Polls show Georgians don’t like it. Polls show Atlantans don’t like it. Georgia Common Cause opposes it, as does the Tea Party and several people I know, some of whom I respect. But they’re all wrong on this deal to replace the Georgia Dome with a new stadium.
First, let’s address this “public money” nonsense. The Georgia World Congress Center Authority has the legal power to issue bonds, (about $200 million worth) to fund things related to the Georgia World Congress Center “campus,” which includes the Congress Center, Centennial Olympic Park and The Georgia Dome. The job of the authority is to bring convention, sports and entertainment events to downtown Atlanta, and it’s been doing that since 1976 when the Congress Center hosted the Bobbin Convention. From time to time the Georgia legislature put state dollars into various projects on or near the campus -sometimes for direct purchases of land, sometimes for improvements, sometimes for parking -the “stuff” you need to have from time to time keep one of the “top five biggest convention destinations in the country [and] one of the best sports and entertainment campuses in the world” being “biggest,” and the “best.”
In 1989 the current dome was built to accommodate the demands of then-owner Rankin Smith, because Smith wanted a bigger share of the parking and concession revenues than he was getting by sharing the old Atlanta-Fulton County stadium with the Braves. So the legislature and the governor crafted a deal whereby the legislature let the GWCC borrow $210 million to build the Dome, and let the City of Atlanta pay the borrowers back with revenue generated by a hotel-motel tax. So, are we clear on that? The ONLY reason the hotel-motel tax exists is to pay back money borrowed to build and improve things at the Congress Center, Centennial Olympic Park and the Dome. And since 1989, Georgia hasn’t put a bunch of direct “State tax” dollars into those facilities -it’s been revenue from Atlanta’s (and Fulton County’s) hotel-motel tax. And that’s better than using taxes that all Georgians pay (as they used to do) to create “economic benefit” for Atlanta and the surrounding area. (For you low-information types, “economic benefit” = “jobs.”)
Well, then, how big is that economic benefit? Former Governor Zell Miller claimed it was $10 Billion -but when Politifact fact-checked him, did some of their own calculations, contacted Georgia State University economist Bruce Seaman, and came up with somewhere between $5 billion and $7.5 billion. Assuming the lowest possible number available, Atlanta and the surrounding area gets a $5 billion boost in economic activity because we let the GWCC Authority borrow money to make the Congress Center “campus” attractive to sporting, convention and entertainment events -and then pay those bonds back with revenues from a hotel-motel tax, which is mostly levied on visitors. Yes, it’s a tax, and yes, it’s technically “public” money that could be used for something else -if Atlanta wanted to use it for something else. (They don’t.) But as a means of paying back bondholders, levied only on those folks who choose to stay in a hotel in Atlanta and originally authorized only for the specific purpose of paying for improvements to the things the GWCC Authority owns and operates, it’s about as far from “tax money” as a revenue stream could be and still be called “public.” Put it this way: I live in DeKalb County, and have no reason to stay overnight in an Atlanta hotel. I’ll never be charged a DIME of taxes to pay for this new stadium -and neither will most of the people in Georgia- but we’ll all see more economic activity because of the conventions, trade shows, concerts and sporting events the venue attracts.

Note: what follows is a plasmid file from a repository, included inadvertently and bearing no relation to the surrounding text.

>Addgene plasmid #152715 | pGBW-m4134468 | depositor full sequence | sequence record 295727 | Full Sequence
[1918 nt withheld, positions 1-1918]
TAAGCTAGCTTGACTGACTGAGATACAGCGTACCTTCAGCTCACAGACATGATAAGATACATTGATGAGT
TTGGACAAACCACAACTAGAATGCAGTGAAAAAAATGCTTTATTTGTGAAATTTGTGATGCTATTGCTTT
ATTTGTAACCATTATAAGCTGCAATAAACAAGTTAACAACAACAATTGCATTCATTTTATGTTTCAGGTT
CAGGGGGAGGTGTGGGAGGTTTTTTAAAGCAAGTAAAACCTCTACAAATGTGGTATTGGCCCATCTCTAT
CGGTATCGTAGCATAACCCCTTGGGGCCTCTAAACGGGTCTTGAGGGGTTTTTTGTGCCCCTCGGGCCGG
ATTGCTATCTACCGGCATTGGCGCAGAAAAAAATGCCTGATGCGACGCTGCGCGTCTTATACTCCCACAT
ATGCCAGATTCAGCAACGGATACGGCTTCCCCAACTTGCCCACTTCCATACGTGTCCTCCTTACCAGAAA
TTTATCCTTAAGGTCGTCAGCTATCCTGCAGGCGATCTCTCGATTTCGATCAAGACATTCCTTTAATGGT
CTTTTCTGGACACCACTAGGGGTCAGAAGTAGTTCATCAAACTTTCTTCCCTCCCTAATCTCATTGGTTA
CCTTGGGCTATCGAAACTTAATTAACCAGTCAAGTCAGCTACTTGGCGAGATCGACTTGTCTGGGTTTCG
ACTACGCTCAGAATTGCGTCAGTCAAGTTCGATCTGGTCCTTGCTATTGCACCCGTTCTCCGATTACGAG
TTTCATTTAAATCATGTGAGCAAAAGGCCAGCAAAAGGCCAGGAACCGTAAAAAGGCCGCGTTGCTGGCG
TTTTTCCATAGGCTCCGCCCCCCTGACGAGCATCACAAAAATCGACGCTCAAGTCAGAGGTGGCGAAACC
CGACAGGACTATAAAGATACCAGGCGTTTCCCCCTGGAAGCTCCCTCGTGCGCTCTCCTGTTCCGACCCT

And as for Common Cause’s objection that this process has been devoid of “meaningful public input…” well, go back and click those links. They’re to publicly available news sources, The New Georgia Encyclopedia and the Georgia World Congress Center’s website, which even has a set of chronological links to all the documents about this deal. There’s a public timeline from the biggest media organization in the State for crying out loud! The facts are out there -and have been since the beginning. As my grandmother used to scold us when we didn’t arrive promptly at the dinner table, “Whaddya want, a gilt-edged invitation?”
Yes, there are LOTS of things that Atlanta and the legislature could spend $300 million on -but none of those other things were the reason for the hotel-motel tax. The reason for that tax was to build the Dome. There’s no denying the Dome benefits Atlanta, the Metro region and Georgia. And creates jobs without raising taxes.
-Isn’t that what we want the legislature to do?